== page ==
Events & Exhibits
Locations: All events are held at the Burke Library, located at 3041 Broadway, inside Union Theological Seminary, unless otherwise noted.
Contact: For information regarding events and exhibits, please email firstname.lastname@example.org.
Burke Library Events & Exhibits
Updated at the beginning of each new semester
PLEASE NOTE: At this time, all on-site events are postponed until further notice. Some events may be moved to an online platform (such as Zoom). See individual events and click "More information..." for details.
More Events & Exhibits at Columbia...
Past Exhibits at the Burke
CAROLYN KLAASEN’s look into activism in education explores the archives of the Union Commission and Union Assembly, and the Student Interracial Ministry, both of which were student-driven. The records of the Union Commission and Union Assembly document the school’s history roughly from 1968 to 1974 and are housed within the Union Theological Records, 1829- held by the Burke. The Student Interracial Ministry Records, 1960-1968, also held by the Burke, are a testimony to a student-run ministry in which students, congregations and community members from racially diverse backgrounds came together to be part of a radically different and truly immersive hands-on approach to ministry education.
Carolyn’s exhibit will be on view from January 27, 2016 to May 16, 2016 on the 1st floor of the Burke Library.
To celebrate the opening of this exhibit the Burke Library hosted a panel of Union Theological Seminary alumni/ae moderated by Carolyn, "We Cannot Remain Silent": Life Stories of International Human Rights Activism. This panel was done in partnership with Columbia's The Center for Human Rights Documentation & Research. You can view the panel in full here.
Construction and Evolution of Union Theological Seminary Campus
This exhibit features images from a small collection of photographs documenting the construction of Union Theological Seminary located in the Morningside Heights neighborhood of New York City. The third location for the Seminary, the buildings were constructed from 1908-1910. The collection is housed at the Burke Library at Union Theological Seminary, Columbia University in the City of New York.
A Church is Born: Church of South India Inauguration
The unification of the Church of South India in September 1947, depicted here through a filmstrip and commentary, is considered one of the most important in the Church Union movement. For the first time after centuries of division, churches with various ministries were brought together in a collective Episcopal Church. The reconciliation it reached between Anglicans and other denominations on the doctrine of apostolic succession is often cited as a landmark in the ecumenical movement. This exhibit depicts not only the road to unification in South India, but also the efforts that the Burke Library at Union Theological Seminary took to trace the history and ownership of the collection, while preserving and making the film available to researchers.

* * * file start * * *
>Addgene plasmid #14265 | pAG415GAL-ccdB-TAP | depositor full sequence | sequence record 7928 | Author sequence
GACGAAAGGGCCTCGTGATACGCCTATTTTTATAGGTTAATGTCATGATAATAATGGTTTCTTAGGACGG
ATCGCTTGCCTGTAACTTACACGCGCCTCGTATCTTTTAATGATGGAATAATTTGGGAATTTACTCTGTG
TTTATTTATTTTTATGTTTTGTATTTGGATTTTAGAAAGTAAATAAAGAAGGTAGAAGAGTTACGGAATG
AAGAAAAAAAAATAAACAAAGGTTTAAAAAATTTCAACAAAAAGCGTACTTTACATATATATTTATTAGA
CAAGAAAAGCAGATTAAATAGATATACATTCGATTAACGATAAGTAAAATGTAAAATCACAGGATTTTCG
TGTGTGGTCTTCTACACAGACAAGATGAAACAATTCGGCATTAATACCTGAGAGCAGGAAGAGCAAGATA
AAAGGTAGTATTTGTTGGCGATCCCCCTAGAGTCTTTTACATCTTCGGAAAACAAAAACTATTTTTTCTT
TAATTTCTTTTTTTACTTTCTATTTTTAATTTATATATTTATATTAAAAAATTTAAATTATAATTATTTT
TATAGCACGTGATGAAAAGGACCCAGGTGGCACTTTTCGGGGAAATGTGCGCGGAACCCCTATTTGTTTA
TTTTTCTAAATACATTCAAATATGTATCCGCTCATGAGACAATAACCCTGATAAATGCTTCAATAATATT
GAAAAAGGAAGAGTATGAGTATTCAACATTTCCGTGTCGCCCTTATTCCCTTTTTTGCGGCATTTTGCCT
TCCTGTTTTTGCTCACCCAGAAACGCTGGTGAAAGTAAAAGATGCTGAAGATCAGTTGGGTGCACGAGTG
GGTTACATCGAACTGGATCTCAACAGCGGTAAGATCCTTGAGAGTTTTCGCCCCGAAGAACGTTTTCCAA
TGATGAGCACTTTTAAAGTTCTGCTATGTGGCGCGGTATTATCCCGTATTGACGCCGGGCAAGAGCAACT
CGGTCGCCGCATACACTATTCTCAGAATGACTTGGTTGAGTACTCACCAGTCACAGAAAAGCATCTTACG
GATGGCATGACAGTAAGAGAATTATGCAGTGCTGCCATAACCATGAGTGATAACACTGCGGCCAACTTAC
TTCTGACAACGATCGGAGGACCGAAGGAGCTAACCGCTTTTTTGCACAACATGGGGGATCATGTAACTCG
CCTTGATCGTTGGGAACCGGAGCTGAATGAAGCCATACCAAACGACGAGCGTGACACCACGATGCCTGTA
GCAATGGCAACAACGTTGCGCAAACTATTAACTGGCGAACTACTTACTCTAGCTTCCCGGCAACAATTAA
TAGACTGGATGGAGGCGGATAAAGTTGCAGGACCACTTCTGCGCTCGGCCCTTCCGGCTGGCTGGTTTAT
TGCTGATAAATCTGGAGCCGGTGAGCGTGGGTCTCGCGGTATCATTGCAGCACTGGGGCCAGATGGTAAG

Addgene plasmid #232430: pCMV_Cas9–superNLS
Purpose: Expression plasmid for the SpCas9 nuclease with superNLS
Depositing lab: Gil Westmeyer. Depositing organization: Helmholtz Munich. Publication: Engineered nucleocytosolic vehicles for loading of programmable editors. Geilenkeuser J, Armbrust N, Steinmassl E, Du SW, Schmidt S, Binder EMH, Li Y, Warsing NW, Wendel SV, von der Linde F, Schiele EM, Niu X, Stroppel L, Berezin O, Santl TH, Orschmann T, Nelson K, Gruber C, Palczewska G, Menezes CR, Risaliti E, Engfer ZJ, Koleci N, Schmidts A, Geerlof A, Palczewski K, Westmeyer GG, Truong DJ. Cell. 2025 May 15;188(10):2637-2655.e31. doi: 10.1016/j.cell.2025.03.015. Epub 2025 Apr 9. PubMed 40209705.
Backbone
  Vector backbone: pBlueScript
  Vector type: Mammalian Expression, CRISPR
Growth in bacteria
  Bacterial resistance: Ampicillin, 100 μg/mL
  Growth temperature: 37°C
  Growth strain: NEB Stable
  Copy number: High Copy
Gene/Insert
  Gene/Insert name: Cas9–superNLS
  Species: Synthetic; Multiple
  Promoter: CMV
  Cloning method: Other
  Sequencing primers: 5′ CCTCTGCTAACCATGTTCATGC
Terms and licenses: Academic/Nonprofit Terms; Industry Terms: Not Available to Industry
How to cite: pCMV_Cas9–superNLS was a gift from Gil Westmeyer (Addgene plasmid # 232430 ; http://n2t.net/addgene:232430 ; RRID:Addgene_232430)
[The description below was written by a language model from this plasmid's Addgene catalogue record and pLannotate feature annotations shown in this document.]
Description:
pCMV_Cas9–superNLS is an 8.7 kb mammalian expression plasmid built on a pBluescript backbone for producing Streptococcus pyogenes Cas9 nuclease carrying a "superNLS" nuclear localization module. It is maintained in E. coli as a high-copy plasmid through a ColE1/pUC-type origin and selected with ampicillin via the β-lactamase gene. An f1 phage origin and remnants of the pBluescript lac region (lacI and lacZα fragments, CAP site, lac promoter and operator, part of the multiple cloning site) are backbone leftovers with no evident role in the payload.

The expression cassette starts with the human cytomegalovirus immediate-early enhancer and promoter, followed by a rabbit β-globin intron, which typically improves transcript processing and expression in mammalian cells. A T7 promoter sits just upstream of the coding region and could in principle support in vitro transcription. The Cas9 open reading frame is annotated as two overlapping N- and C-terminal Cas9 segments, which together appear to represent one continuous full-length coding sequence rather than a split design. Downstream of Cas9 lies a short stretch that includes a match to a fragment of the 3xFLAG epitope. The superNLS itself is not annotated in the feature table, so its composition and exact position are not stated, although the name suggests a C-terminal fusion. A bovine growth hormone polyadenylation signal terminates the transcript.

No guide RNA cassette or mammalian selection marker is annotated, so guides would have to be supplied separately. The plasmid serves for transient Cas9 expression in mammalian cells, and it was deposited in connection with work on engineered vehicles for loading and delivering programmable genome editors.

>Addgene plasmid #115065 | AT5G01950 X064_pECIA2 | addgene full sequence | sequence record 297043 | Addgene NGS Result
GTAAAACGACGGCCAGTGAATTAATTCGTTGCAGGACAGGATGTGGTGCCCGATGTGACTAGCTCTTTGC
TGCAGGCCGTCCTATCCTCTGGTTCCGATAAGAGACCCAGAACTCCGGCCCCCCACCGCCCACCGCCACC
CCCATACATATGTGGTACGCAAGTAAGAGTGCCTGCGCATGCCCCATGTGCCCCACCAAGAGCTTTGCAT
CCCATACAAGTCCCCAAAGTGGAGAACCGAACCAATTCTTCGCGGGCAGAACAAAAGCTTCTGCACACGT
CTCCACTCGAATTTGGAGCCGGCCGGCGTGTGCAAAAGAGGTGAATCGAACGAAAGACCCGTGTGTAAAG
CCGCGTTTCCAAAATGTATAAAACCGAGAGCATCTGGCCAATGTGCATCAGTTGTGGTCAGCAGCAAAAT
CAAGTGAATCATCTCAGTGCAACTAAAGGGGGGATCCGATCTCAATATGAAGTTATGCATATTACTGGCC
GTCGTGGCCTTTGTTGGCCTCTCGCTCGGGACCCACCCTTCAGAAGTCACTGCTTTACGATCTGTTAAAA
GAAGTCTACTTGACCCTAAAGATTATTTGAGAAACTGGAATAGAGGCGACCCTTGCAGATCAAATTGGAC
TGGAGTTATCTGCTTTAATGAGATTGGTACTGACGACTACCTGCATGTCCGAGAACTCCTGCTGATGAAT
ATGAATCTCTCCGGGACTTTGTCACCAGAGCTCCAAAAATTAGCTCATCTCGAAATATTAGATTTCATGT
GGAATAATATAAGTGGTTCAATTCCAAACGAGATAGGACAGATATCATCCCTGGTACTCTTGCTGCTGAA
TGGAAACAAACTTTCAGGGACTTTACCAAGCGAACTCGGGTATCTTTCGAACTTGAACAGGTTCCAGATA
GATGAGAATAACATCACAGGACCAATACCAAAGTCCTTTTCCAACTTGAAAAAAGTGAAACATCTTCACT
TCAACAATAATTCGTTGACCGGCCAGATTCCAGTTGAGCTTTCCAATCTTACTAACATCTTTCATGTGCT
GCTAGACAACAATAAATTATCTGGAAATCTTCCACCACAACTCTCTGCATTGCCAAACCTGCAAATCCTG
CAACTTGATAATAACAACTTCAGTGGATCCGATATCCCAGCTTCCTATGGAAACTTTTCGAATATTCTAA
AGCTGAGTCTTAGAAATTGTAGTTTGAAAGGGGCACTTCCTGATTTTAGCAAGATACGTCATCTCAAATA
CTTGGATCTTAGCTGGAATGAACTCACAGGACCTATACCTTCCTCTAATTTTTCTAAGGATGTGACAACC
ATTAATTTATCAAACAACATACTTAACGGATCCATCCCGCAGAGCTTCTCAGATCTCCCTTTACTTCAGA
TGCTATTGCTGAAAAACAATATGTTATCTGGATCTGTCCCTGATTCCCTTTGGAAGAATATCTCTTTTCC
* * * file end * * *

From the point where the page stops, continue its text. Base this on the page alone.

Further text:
The online adaptation of a 2005 exhibition showcases a wide range of holdings concerning Islam in the Burke Library at Union Theological Seminary. The exhibition highlights Burke's collection of Qurans, while exploring Christian perceptions of Islam and the Quran between 1500 and 1900.
Gustavus Elmer Emmanuel Lindquist (1886-1967) was a prominent figure in twentieth-century Protestant missions among Native Americans. Images in this digital collection date from 1909 to 1953, and are drawn from at least thirty-four States, as well as Mexico and Canada, and consists of individual and group portraits, landscapes, buildings (private residences, churches, parsonages, schools, and government structures), agricultural and industrial scenes, cemeteries, parades and pageants, leisure activities, weather events, modes of transportation, and living conditions across a variety of Native American communities.
Commonly referred to as the Samil Movement (literally "three one") for its historical date on March 1, 1919, the Korean Independence Movement was one of the earliest and most significant displays of nonviolent demonstration against Japanese rule in Korea.
Dr. Wilbert Webster White was the founder in 1900 and President, 1900-1939, of Bible Teachers’ College, now New York Theological Seminary. He was renowned for his development of an inductive system of Bible Study, emphasizing knowledge of the Bible rather than knowledge about the Bible. His Papers contain an Address by him on the Biblio-centric Curriculum. Dr. White's papers, along with the records of Biblical Seminary and New York Theological Seminary, now form part of The Burke Library Archives (Columbia University Libraries) and present a remarkable resource for researchers.